This semester in studio, I have been designing a rehabilitation center for veterans along the Highline in New York City. The rehabilitation center offers apartments for veterans and their families to stay in while receiving both psychological and physical rehabilitation. During their stay, they will go through a process of healing and will want access to light and airy spaces when they are unable to go outside. I have created these spaces through the interconnections with the surrounding environment, including the Hudson River and the Highline.
The wind that crosses through the site comes primarily from the west off of the river. With an average speed of 6 mph, the winds provide a steady stream of cool air especially during the spring and summer. Throughout the building there are ribbon windows with louvered panels, which catch the wind and bring it into both the common areas and the rehabilitation spaces.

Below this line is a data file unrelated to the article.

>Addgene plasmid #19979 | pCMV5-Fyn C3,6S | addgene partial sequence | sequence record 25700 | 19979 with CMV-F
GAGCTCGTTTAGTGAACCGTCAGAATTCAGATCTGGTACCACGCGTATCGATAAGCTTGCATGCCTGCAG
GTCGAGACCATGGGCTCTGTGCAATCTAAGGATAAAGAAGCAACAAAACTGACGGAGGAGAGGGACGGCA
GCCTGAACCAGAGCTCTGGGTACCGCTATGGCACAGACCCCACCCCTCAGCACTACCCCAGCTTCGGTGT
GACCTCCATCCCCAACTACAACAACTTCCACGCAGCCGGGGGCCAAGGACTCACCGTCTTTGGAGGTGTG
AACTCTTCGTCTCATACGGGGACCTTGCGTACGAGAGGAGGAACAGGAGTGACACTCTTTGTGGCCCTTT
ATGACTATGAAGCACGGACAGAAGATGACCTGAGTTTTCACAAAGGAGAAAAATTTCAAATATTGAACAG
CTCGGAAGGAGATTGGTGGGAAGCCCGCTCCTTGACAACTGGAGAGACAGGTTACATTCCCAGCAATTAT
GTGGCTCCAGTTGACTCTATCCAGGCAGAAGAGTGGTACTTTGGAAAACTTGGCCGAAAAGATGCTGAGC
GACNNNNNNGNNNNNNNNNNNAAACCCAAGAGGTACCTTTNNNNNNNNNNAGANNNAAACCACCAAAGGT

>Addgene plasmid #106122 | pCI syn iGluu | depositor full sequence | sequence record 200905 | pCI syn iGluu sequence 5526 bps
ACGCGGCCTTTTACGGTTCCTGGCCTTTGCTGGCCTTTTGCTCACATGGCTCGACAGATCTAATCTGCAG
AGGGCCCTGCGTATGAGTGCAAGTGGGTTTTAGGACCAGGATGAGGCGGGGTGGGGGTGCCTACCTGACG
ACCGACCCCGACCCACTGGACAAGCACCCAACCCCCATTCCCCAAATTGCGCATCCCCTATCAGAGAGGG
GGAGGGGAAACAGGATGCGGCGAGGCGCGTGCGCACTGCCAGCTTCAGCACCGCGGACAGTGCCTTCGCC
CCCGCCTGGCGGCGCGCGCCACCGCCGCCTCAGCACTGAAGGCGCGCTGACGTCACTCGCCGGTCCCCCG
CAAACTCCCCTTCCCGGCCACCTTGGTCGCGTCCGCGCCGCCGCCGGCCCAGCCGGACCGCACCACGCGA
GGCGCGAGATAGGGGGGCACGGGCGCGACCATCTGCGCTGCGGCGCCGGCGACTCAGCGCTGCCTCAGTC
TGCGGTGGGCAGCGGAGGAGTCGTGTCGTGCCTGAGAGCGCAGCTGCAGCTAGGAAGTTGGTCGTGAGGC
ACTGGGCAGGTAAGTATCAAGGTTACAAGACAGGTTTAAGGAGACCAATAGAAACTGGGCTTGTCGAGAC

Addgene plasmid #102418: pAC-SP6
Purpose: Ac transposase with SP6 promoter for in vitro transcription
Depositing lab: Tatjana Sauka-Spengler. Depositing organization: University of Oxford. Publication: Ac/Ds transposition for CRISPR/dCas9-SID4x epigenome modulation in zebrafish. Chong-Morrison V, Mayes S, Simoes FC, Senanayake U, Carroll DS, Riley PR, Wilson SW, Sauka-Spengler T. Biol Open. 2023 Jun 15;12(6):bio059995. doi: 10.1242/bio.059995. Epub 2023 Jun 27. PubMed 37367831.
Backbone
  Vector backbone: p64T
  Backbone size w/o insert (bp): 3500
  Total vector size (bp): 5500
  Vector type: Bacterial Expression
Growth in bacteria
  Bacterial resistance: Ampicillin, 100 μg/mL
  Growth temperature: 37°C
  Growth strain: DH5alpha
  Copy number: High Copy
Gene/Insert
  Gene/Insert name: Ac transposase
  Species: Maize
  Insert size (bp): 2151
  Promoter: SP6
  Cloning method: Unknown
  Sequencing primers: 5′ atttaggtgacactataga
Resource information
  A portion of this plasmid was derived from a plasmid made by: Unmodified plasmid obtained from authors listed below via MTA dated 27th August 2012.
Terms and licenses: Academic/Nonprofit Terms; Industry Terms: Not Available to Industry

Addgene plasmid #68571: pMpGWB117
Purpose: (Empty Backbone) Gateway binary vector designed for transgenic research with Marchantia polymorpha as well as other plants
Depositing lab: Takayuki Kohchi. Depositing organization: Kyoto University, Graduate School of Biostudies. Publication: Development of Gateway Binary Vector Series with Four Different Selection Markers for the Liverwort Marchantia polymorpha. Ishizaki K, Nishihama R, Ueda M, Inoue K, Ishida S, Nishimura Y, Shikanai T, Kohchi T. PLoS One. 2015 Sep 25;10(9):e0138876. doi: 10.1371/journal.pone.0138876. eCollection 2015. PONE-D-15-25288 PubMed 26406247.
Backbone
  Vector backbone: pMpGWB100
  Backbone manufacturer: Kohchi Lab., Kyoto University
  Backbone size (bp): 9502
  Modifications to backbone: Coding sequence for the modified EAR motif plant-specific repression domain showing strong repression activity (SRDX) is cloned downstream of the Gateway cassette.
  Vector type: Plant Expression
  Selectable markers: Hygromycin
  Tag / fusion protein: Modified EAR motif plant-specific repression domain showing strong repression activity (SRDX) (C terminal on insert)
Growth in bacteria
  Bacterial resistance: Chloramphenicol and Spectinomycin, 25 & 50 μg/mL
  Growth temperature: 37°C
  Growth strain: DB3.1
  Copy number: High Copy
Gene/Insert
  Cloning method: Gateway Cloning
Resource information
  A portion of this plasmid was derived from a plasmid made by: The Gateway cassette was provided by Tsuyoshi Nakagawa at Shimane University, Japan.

Light is also a very important component of my building. Most of the building’s exterior walls utilize a double-skin system. In this system, window walls are covered with sheets of perforated stainless-steel. These sheets still allow daylight to come through the windows and fill up the space, but prevent the sun’s heat from entering the building. It also has an “umbrella” effect during the winter, preventing heat from escaping the building.
One space I focused on in my building was the gym. It needs to have as much natural light as possible during the day. During the summer, the sun enters the space at a maximum angle of 75 degrees. During the winter, the sun enters the space at a minimum angle of 25 degrees. The double skin wall prevents this space from becoming too warm, but it still allows the residents of the building to have unobstructed views out to the Hudson River and the Highline.